SSL Encryption and How Criminals Exploits it for Malware Attacks
According to a cloud security firm headquartered in California says “Secure socket layer (SSL) encryption may be growing in popularity as organizations seek to protect their internet traffic but SSL encryption may not be as safe as it appears.”
It is now used to launch attacks, while free SSL encryption certificate can easily disguise the criminals’ movements. According to the company it blocks an average of 800,000 encryptions daily, which is a 30 percent increase compared to 2017.
Attackers are using SSL channels as part of the attack.
- It starts from compromised websites, malvertising, phishing pages, and malicious sites hosting the initial loading page;
- Use of SSL to deliver exploit and/or malware payloads leading to the exploit and/or malware delivery stage –
- Many prevalent malware families are using SSL based Command and Control communication protocol.
The senior director of research and security operations, from Zscaler, said: “Web properties, are quickly adopting SSL/TLS to curb privacy concerns, but without an inspection of encrypted traffic, enterprises run the risk of an attack.”
The company, Zscaler spotted distribution of new malicious payloads in its sandbox last year, and note the attackers were putting those flaws to good use. For communication, they leveraged SSL/TLS with their command & control server activity. Popular malware included banking Trojans, ransomware, and others (3%).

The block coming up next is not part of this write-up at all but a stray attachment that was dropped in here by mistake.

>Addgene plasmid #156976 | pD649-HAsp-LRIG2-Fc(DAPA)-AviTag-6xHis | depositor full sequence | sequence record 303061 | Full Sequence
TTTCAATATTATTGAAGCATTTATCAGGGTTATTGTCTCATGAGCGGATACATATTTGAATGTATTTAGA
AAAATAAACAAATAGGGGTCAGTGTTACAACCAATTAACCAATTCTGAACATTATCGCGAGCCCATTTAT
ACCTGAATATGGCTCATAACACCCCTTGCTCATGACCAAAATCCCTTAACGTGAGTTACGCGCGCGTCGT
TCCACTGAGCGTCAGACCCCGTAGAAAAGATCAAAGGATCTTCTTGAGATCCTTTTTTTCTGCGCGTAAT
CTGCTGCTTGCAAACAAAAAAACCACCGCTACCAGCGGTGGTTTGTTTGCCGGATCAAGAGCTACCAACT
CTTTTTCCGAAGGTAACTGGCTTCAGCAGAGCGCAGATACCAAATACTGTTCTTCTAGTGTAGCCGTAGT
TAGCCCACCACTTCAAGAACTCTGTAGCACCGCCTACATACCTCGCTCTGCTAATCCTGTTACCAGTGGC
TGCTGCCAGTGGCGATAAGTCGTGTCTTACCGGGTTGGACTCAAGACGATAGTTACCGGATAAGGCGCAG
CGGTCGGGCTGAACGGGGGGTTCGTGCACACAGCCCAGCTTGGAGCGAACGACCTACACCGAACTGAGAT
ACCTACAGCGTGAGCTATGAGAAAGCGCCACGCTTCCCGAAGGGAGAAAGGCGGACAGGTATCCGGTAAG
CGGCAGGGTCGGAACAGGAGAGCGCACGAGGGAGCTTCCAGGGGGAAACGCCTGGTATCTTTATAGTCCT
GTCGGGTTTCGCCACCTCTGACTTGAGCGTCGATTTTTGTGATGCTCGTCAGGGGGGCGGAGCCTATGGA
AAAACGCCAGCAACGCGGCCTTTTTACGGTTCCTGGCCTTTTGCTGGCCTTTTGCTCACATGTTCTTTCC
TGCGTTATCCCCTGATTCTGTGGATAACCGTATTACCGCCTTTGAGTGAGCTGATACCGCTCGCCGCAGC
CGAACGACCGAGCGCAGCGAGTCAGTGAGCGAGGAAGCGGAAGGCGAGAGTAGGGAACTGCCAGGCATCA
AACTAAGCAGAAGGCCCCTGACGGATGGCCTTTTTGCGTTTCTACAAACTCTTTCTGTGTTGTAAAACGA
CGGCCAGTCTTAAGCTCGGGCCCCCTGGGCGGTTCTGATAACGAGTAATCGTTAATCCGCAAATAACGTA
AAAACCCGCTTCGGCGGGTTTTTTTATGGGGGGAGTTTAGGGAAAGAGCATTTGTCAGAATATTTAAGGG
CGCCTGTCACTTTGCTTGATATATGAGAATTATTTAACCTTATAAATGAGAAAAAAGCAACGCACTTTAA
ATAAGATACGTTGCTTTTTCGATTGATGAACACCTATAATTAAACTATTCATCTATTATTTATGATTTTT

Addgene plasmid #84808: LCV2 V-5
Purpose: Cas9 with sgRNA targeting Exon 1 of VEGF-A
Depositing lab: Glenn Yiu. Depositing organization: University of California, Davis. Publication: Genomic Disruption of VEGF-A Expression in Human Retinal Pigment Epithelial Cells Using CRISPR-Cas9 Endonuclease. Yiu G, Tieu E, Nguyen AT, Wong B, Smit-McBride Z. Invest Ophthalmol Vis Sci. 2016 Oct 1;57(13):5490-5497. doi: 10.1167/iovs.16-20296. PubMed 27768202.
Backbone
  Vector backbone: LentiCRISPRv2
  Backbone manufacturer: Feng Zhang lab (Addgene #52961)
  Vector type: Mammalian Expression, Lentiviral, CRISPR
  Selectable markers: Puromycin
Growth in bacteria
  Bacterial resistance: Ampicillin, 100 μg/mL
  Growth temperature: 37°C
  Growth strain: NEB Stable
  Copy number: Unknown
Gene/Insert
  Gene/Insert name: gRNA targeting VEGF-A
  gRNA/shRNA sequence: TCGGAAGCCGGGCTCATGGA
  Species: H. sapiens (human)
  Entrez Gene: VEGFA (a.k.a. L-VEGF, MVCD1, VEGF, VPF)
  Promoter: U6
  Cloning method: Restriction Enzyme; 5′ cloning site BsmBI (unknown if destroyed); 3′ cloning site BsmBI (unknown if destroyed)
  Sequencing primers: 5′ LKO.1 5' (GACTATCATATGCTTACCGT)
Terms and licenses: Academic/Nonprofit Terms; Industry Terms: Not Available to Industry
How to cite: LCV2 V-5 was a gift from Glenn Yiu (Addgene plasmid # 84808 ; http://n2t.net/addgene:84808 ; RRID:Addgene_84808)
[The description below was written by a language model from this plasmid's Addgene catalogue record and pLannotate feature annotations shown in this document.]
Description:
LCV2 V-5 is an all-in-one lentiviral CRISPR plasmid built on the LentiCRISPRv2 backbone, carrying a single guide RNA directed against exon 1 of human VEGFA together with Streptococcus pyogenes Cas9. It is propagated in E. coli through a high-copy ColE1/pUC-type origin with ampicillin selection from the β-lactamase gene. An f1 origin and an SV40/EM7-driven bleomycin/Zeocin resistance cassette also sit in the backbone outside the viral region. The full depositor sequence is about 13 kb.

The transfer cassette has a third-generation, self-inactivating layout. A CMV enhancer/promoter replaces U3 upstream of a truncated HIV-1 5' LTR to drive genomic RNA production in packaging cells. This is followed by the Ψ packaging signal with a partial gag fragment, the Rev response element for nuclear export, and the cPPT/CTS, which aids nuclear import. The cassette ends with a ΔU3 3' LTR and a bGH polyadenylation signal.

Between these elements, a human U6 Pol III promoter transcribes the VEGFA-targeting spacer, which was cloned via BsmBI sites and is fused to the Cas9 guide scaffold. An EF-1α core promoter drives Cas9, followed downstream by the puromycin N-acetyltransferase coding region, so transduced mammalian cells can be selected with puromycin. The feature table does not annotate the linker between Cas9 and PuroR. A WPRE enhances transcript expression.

To understand how the attackers were using security certificates, it was found most of the website using security certificates was compromised websites. It even used it to deliver malicious content. It was investigated on all the three types of certificates: domain validated (DV), extended validation (EV) and organizational validation (OV), and found that (DV) which had a validity period of three months was not tightly maintained and was used in most of the cases.
35% had a validity period of fewer than three months, while 55% of the 2800 certificates had a validity period of fewer than 12 months.
According to Google’s Transparency Report, 80% of pages loaded with Chrome had HTTPS in December 2017, while Firefox reported 66.5%.
According to Zscaler, organizations don’t often inspect SSL traffic because they assume it comes from trusted sources. That has now changed and SSL is now a ‘significant’ blind spot for cyber defense, particularly as free certificates and less stringent vetting processes muddy the waters.
“SSL inspection can cause significant performance degradation on security appliances. These latest findings suggest that a multi-layer defense-in-depth strategy that fully supports SSL/TLS inspection is essential to ensure enterprises are secure,” Desai concludes.